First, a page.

Throat-picking robots will ease the burden on doctors

Testing for COVID-19 has normally allowed clinicians dressed in medical protective gear to work for hours. But sample collection is moving closer to full automation with the development of another robot.

A team from Shanghai University has made a robot that obtains a nucleic acid sample with a throat swab in 22 seconds.

The device, with a robotic arm and automated processing, can collect swabs, scan codes on test tubes, disinfect the device and perform other procedures in the testing process.

People taking the test can scan a QR code to enroll in the system, then follow the voice prompts as the robot arm precisely swabs its throat, deposits the swab into a glass tube and seals it.

Miao Zhonghua, deputy director of Shanghai University’s School of Mechatronics and Automation Engineering and head of the robot project, said the idea to create the device was born during the latest wave of COVID. -19 in the city, when the campus was under closed-loop management.

“Clinicians performed throat swab and swab services on campus, but during the most challenging time in April, when demand for the service increased across the city, the team recognized the heavy workload for doctors,” Miao said.

“This motivated our team to explore the use of automated collection methods on campus to ease the burden on clinicians,” he said.

Shanghai has expanded its COVID-19 control by setting up nucleic acid sampling sites across the city for the convenience of residents in need.

More than 15,000 sample sites are scattered across the city, according to city data, near neighborhoods, business districts, schools and other public spaces.

Under these circumstances, automated sampling machines will save local medical resources and reduce the risk exposure of medical workers to the virus, Miao said.

“The precision of the procedure is guaranteed by the technologies used, such as the standardized algorithm, visual positioning and 3D modeling of the human mouth, thus avoiding the uncertainty caused by doctors who are at different levels in their profession” , Miao said.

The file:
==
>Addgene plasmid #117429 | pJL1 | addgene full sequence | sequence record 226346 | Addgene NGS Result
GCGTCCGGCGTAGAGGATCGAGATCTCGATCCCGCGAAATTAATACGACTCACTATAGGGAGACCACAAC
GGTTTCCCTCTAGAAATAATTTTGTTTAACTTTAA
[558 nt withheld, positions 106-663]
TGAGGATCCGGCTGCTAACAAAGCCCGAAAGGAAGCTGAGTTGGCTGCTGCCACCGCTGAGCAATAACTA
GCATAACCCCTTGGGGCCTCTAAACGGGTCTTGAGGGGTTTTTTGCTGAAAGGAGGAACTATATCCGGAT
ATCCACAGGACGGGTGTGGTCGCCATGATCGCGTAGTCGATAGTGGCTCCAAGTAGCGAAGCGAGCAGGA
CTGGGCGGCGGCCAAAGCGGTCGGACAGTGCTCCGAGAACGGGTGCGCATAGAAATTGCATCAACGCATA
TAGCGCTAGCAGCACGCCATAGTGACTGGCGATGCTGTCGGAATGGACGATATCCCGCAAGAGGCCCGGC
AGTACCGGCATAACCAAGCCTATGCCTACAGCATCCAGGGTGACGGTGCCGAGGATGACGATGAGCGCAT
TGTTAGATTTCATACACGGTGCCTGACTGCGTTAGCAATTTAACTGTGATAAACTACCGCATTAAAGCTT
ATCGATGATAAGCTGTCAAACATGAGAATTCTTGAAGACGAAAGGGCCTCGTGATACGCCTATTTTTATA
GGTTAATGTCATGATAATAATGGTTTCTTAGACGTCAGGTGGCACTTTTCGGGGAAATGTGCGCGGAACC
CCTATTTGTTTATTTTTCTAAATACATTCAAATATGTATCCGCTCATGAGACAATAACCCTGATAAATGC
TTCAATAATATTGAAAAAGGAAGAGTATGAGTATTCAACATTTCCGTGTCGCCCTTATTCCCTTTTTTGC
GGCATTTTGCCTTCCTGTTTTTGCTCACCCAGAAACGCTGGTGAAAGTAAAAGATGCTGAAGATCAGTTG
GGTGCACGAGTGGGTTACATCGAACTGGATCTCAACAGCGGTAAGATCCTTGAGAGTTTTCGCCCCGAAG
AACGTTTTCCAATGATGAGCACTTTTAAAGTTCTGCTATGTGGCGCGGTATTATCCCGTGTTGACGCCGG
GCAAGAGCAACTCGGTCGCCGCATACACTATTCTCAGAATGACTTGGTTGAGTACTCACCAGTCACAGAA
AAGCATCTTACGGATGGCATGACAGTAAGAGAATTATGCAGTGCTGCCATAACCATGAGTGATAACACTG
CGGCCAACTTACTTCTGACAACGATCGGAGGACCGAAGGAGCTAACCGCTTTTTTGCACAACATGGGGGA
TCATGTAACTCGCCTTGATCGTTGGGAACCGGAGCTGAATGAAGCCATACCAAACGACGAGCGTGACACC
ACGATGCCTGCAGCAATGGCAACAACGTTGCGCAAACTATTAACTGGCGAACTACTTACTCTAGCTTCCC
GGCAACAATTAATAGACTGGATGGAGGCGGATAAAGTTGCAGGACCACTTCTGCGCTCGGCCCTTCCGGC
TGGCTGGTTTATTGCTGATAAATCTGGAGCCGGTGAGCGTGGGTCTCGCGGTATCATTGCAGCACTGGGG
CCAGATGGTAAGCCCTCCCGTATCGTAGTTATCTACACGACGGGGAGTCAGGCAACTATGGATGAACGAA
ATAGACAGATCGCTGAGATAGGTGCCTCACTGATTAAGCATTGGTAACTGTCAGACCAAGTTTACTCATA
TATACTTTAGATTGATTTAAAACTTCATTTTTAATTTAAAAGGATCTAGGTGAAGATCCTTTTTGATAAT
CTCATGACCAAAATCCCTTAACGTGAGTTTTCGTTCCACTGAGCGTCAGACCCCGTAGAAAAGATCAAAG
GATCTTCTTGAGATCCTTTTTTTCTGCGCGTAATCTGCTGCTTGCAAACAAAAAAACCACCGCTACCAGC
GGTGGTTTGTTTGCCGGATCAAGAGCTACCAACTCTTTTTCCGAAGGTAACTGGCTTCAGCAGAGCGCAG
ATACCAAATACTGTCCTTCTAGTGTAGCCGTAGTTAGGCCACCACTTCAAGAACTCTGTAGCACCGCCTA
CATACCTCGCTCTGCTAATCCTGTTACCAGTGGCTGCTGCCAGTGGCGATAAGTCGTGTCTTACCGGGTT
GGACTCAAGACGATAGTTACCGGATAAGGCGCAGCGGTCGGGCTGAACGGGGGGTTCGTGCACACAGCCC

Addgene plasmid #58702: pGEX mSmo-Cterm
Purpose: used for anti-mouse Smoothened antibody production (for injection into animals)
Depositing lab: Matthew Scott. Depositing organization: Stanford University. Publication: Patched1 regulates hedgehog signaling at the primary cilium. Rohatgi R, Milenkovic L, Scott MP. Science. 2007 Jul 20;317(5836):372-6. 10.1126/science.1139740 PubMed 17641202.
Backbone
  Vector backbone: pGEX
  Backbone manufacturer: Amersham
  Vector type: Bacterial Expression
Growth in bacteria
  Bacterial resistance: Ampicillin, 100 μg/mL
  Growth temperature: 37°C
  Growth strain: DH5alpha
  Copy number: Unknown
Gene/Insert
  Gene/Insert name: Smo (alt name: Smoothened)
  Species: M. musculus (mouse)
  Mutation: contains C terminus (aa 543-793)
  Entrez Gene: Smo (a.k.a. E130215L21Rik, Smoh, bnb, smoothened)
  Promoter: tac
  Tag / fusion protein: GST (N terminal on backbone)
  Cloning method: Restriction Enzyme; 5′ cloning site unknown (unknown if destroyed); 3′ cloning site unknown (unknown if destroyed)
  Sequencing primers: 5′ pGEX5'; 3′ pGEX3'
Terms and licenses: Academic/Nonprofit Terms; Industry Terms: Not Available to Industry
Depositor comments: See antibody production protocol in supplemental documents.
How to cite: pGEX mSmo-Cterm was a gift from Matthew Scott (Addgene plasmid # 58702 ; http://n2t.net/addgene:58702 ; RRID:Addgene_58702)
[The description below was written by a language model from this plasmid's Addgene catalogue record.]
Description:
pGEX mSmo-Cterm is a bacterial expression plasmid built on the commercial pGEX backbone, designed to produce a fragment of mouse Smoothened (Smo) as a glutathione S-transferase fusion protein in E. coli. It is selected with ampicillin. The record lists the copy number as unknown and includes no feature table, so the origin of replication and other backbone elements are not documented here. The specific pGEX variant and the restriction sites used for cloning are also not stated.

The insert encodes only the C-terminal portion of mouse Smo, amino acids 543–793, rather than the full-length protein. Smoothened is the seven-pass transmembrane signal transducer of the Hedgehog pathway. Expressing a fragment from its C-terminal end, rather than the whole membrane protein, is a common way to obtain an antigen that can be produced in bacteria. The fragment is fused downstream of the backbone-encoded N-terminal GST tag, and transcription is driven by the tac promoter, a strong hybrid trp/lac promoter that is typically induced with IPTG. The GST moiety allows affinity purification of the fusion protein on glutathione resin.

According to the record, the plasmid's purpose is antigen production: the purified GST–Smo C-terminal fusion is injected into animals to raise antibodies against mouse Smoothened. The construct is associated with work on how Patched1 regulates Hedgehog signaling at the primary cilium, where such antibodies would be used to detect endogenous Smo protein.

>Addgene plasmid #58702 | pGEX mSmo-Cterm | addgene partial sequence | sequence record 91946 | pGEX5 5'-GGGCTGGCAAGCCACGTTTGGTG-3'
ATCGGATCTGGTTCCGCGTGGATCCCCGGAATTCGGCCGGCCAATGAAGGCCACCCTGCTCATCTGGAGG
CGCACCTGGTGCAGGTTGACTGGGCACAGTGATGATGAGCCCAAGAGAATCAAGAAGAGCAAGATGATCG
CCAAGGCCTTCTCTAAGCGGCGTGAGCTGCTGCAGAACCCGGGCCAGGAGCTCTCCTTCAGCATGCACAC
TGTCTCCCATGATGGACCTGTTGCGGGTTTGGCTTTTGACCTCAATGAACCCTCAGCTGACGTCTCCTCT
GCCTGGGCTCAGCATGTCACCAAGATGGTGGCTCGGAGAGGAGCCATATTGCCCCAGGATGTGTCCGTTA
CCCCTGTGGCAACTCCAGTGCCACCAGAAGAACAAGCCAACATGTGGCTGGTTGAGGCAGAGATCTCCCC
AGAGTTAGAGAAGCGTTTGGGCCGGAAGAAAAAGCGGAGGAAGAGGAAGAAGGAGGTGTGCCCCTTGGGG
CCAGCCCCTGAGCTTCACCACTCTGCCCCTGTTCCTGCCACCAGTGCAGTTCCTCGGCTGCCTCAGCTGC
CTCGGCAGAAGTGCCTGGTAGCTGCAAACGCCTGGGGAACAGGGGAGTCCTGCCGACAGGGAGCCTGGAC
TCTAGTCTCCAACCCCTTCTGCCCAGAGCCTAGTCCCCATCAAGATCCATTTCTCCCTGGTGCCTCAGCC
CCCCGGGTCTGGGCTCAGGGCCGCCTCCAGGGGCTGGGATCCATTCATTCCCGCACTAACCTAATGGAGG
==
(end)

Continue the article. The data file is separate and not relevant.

The movement of the robotic arm is limited by settings and the device will stop moving if the infrared system detects that the arm would otherwise extend outside the designated areas, he said.

“It’s also important that the robot performs each sample without pressing too hard, which is achieved by sensors at the edge of the robotic arm that control the power,” he said.

An online management platform linked to the machine monitors operating conditions, medical equipment storage and emergency alerts.

“Further experiments and research will be conducted to improve accuracy and stability, to find the right movement for each groove. We will cooperate with local medical institutions for future commercialization,” Miao said.

Research on the application of the technology to sample collection has been underway in Chinese universities since 2020.

A team from the Southern University of Science and Technology in Shenzhen, Guangdong Province, for example, launched a throat sample collection robot two years ago.

By June, the device had performed more than 500 tests at Baoan District People’s Hospital in Shenzhen and other hospitals, according to the university’s website.

The technology has also been the subject of research at the Tsingke Research Institute in Shandong Province and a team from Tsinghua University for two years. The throat-picking robot created by the two institutions went into mass production in June. According to Lyu Chunzhe, director of the Tsingke Research Institute, it takes no more than 30 seconds to collect samples per person and can work in environments from 0 C to 45 C.